Camden Council to name new housing block after Dame Tessa Jowell
Former councillor who went on to become MP and cabinet member to be honoured with 'Tessa Jowell Court'
17 July, 2018 — By Richard Osley
CAMDEN Council is to name a new block of flats after Dame Tessa Jowell, the former culture secretary who passed away earlier this year.
The move to build ‘Tessa Jowell Court’ was announced by one of the Labour councillors who served with Dame Tessa during her own time as a member of the council in the 1980s.
Former mayor Councillor Roger Robinson told last night’s full council meeting that the block would be in his ward of Somers Town.
He said she had been a “fighter for truth and reason” and “a person of kindness and real caring”, adding: “She always thought of others and the needs of society and her battle continued despite serious illness.”
Dame Tessa had lived for many years in Gospel Oak and Kentish Town and later in Highgate village.
Cllr Robinson said he had already been on the council for ten years when Dame Tessa was elected to the Town Hall in the Gospel Oak ward and said he “was at that time a wee bit disillusioned with life, but she made me feel like it was worthwhile fighting again – and that’s why I’m still here today. Thank you Tessa.”
He added: “The block of ten flats being built on the Plot 10 site in my ward is to be named after Tessa, and are to be social, rented housing I’m glad to say.
Dame Tessa, who had been diagnosed with brain cancer, had been campaigning for wider access to new treatments in the final stages of her life. The former MP for Dulwich was 70 when she died in May.
Labour council leader Councillor Georgia Gould said: “She was somebody who always treated people with respect and with kindness throughout her life. She was Camden through and through. She lived in Camden, her kids went to local schools. She was a councillor and a chair of the social services committee here, and many of her ideas that went on to change many lives around the country were developed in Camden.”
She added: “People talk about what a wonderfully compassionate person she was but that didn’t mean she was soft. When she wanted to achieve something, she was deeply determined and she kept going, whether it was the Olympics or Sure Start.”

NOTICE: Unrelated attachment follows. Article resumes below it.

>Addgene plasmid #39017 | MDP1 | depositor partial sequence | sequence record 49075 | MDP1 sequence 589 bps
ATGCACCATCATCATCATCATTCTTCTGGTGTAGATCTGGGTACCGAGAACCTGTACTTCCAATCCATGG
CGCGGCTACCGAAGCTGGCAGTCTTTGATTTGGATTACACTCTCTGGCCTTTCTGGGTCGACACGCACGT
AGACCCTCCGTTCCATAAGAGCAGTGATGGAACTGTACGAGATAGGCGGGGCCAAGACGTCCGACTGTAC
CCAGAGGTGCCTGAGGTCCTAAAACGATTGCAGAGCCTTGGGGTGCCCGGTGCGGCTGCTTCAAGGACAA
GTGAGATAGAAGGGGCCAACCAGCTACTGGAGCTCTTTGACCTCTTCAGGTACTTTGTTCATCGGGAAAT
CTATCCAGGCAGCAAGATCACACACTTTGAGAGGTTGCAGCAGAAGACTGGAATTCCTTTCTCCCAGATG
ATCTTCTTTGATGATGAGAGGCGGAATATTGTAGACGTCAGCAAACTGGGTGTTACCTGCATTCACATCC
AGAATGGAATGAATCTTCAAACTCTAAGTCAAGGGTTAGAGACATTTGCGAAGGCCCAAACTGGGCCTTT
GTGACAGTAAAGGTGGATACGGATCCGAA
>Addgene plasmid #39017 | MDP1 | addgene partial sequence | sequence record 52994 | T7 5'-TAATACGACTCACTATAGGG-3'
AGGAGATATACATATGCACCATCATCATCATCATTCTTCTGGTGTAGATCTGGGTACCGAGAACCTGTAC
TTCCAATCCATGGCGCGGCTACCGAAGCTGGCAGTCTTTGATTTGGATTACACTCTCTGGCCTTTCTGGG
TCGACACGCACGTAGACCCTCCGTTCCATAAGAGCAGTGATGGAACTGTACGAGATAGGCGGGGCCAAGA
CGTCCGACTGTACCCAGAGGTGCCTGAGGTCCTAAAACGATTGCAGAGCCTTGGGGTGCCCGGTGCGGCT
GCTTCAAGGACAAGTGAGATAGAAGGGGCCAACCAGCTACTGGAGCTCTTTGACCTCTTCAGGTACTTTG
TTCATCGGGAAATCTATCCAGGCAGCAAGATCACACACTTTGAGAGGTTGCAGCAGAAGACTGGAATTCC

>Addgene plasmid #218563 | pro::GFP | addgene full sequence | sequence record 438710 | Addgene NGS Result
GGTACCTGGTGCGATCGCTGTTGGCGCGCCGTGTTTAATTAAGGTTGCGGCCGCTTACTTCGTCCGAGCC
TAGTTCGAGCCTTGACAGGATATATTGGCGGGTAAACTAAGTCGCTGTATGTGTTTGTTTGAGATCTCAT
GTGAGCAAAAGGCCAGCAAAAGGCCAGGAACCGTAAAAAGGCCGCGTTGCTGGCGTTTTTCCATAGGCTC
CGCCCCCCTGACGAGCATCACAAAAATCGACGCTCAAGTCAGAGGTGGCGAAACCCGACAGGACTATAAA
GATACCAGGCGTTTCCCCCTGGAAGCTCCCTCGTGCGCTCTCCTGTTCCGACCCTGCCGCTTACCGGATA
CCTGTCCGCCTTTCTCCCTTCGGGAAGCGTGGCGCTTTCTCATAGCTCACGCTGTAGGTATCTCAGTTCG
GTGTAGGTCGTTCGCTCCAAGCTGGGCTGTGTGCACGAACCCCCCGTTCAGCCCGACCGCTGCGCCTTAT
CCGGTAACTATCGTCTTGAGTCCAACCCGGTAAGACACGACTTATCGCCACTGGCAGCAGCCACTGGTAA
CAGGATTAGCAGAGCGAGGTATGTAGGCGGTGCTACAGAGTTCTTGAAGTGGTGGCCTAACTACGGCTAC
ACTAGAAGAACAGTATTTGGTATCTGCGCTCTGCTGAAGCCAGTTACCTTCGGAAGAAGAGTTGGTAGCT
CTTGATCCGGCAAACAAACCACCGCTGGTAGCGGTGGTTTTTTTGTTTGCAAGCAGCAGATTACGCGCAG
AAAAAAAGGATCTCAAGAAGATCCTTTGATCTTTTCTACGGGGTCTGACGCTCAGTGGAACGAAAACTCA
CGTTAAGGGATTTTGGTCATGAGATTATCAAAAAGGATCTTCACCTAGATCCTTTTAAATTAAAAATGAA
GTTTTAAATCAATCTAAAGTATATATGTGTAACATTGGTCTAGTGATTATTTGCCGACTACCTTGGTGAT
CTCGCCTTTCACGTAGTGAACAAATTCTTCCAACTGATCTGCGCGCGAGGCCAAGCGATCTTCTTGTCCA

Opposition parties also paid tribute to Dame Tessa last night (Monday).
Conservative councillor Henry Newman told the chamber: “I knew Tessa somewhat peripherally, I met her before I came into politics but found her a very amusing, a very engaging, wonderful dinner partner at a mutual friend’s house. We sparred about politics, unsurprisingly, but she remained Labour through and through. I rather cheekily asked her: What her biggest regrets were? This was a time when she was leaving government. She mentioned the Iraq War but various other things with a candour that impressed me at the time.”
He added: “Then when I was working in government as a lowly bag carrier, I always found her as someone who always had the time to say hello and wave across a crowded hall. We were able to work with her, as opposing parties, in a constructive manner in matters of national importance. She was a model for all women in politics, for everybody in politics really, on how to conduct yourself humanely and intelligently.”
Liberal Democrat councillor Flick Rea said: “The role in which I knew her was in championing the Olympics coming to London. When I had the honour of being Camden’s art supremo for four years it was in the run-up of the Olympics and every time I open my mouth and said what a wonderful opportunity this would be for Camden, all my executive cabinet colleagues would go ‘oh no, Flick’s going on about the Olympics again’. It occurred to me that Tessa Jowell was in the same position in cabinet. Every time she opened her mouth and said ‘we could bring the Olympics to London’, [it would be] ‘oh God, Tessa’s on about the Olympics again. But she managed it with huge charm and steely determination. She got them to agree.”
Cllr Rea added: “The Olympics are probably her greatest legacy. It did what Tessa wanted to do: it brought people together, of all sorts of types of communities. It gave everybody the chance to shine.”
The council has a history of naming buildings after long-serving and notable politicians. It recent times it named a block in Holborn after Frank Dobson earlier this year – the former health secretary noted that it was normally something that happened after someone passes away at the official opening – and part of an estate in Camden Town now honours former councillor Peter Brayshaw, who died in 2014.